SARS Explained: Severe Acute Respiratory Syndrome (SARS) is a type of pneumonia. The disease first appeared in China in November 2002, and in just a few months tourists and Chinese people traveling abroad took SARS to 29 countries around the world.
Although 90% of patients infected with SARS will recover, they can still die without proper treatment. Therefore, the authorities immediately advocate preventive measures, identification of the disease, diagnosis and recommendation to isolate the patient.
SARS disappeared in July 2003, and since 2004 there has been no cases of the disease.
Diabetes, heart disease, or weak immune system and SARS are more likely to cause complications and death.
What are the symptoms of SARS
Infection with SARS may present early signs of Influenza, such as fever above 38°C; then chills, trembling, muscle pain, headache, dry cough or fatigue; more severe symptoms Including severe pneumonia and reduced blood oxygen (insufficient oxygen in the blood). Some symptoms may not be listed, please consult a doctor if you have any concerns about the symptoms.
Current article: Severe Acute Respiratory Syndrome SARS Explained
When should I see a doctor for SARS?
Patients with SARS symptoms such as high fever, muscle pain and cough must be hospitalized immediately, especially those with heart disease, hypertension or diabetes, accompanied by SARS symptoms, so as to prevent development of complications. Consult a physician if you have any of the above signs or symptoms, or if you have any problems. Each person’s body response varies, so talk to your doctor about the most appropriate treatment.
Where did SARS come from? How did it start?
SARS is caused by coronavirus, bats and fruit beats are considered to be infectious agents which can make you sick if you inhale the contaminated air. SARS may also be infected if the following close contact: contact with SARS patient’s mouth, tears, urine and faeces; hug, kiss or share with the infected person; contact with surface with SARS virus; door knobs, elevator buttons, etc.
Risk factors for SARS
Severe Acute Respiratory Syndrome SARS has a number of risk factors, such as:
Exposure to people or animals carrying coronavirus.
Going to the region or country where SARS broke out.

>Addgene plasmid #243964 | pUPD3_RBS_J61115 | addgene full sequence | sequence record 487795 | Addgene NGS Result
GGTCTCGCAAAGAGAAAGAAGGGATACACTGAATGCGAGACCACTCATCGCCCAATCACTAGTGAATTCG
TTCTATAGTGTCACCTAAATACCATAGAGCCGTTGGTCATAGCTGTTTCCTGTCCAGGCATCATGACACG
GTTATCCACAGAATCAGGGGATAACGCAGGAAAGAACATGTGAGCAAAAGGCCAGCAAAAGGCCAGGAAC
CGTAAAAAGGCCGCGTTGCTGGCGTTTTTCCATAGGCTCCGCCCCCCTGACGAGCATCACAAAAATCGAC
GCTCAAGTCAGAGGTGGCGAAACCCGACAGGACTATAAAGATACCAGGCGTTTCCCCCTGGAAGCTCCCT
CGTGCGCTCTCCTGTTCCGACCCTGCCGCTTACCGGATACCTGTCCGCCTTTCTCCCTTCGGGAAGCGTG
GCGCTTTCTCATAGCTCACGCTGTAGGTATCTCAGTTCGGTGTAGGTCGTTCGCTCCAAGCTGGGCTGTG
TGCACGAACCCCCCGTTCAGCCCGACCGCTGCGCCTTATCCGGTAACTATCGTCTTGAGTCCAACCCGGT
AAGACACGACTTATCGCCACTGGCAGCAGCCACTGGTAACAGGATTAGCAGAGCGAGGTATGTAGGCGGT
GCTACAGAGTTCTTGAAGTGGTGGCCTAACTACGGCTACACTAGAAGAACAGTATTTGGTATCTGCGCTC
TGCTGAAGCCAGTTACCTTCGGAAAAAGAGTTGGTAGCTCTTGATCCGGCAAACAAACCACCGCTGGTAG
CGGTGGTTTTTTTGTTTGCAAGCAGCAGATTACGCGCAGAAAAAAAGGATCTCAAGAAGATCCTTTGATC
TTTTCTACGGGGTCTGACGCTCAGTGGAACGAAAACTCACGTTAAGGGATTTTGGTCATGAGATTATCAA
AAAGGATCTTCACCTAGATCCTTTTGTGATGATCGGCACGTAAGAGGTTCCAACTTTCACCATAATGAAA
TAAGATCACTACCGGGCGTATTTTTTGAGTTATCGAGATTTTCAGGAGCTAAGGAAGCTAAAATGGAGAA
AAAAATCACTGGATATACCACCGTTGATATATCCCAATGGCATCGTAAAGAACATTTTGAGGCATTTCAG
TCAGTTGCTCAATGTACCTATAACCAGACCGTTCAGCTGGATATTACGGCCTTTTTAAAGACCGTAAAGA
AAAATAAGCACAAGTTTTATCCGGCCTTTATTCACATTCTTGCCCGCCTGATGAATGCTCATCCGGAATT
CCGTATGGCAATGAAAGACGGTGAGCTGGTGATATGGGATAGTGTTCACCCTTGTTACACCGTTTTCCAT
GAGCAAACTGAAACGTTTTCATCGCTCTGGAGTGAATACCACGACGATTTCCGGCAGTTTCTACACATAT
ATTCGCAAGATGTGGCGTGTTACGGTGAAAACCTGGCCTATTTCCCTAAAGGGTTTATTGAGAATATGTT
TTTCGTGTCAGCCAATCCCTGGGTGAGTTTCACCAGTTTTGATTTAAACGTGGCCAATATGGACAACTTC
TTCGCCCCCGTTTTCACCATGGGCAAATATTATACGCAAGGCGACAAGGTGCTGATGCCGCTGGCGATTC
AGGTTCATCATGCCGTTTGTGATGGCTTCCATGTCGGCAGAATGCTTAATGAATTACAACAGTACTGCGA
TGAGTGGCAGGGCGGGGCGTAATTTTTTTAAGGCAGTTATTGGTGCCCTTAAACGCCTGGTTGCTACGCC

Without washing hands before and after eating, poor personal hygiene habits.
Diagnosis and treatment of SARS
The information provided here is not a substitute for professional medical advice. Please discuss with your doctor for further information.
How do I diagnose SARS?
Your doctor will ask about possible routes of transmission, such as recent travel and history of exposure.
Conduct blood tests and stool tests to see if there are coronavirus or viral antibodies in the blood or feces.
Radiography or CT imaging may be required if your doctor suspects complications such as bronchitis or pneumonia.
How to treat SARS?
There is no treatment for SARS. If infected with SARS, doctors will only use antiviral drugs, oxygen therapy, physiological therapy, antibiotics and antiviral toxins to prevent other diseases. Antiviral drugs can not treat SARS itself, only prevent other viruses from entering the body. If symptoms of pneumonia are present, an additional anti-inflammatory steroid is given.
Methods of preventing SARS spread
There are several ways to prevent SARS propagation:
Do not travel to areas where the SARS outbreak is out of control, please refer to the latest information on the site for the list and level of the outbreak.
To reduce the risk of SARS infection, avoid direct contact with SARS patients and wait for at least 10 days for the patient’s SARS symptoms to disappear.
To prevent the spread of the virus, it is important to do the following 5:
Wash your hands thoroughly and properly using soap or detergents containing alcohol.
Cover the nose and mouth, whether sneezing or coughing.
Avoid sharing food, drinks, and utensils with others.
Use disinfectants regularly to clean various supplies.
Severe Acute Respiratory Syndrome can be contagious, so n some cases, it is best to wear gloves, masks and goggles to prevent SARS from spreading.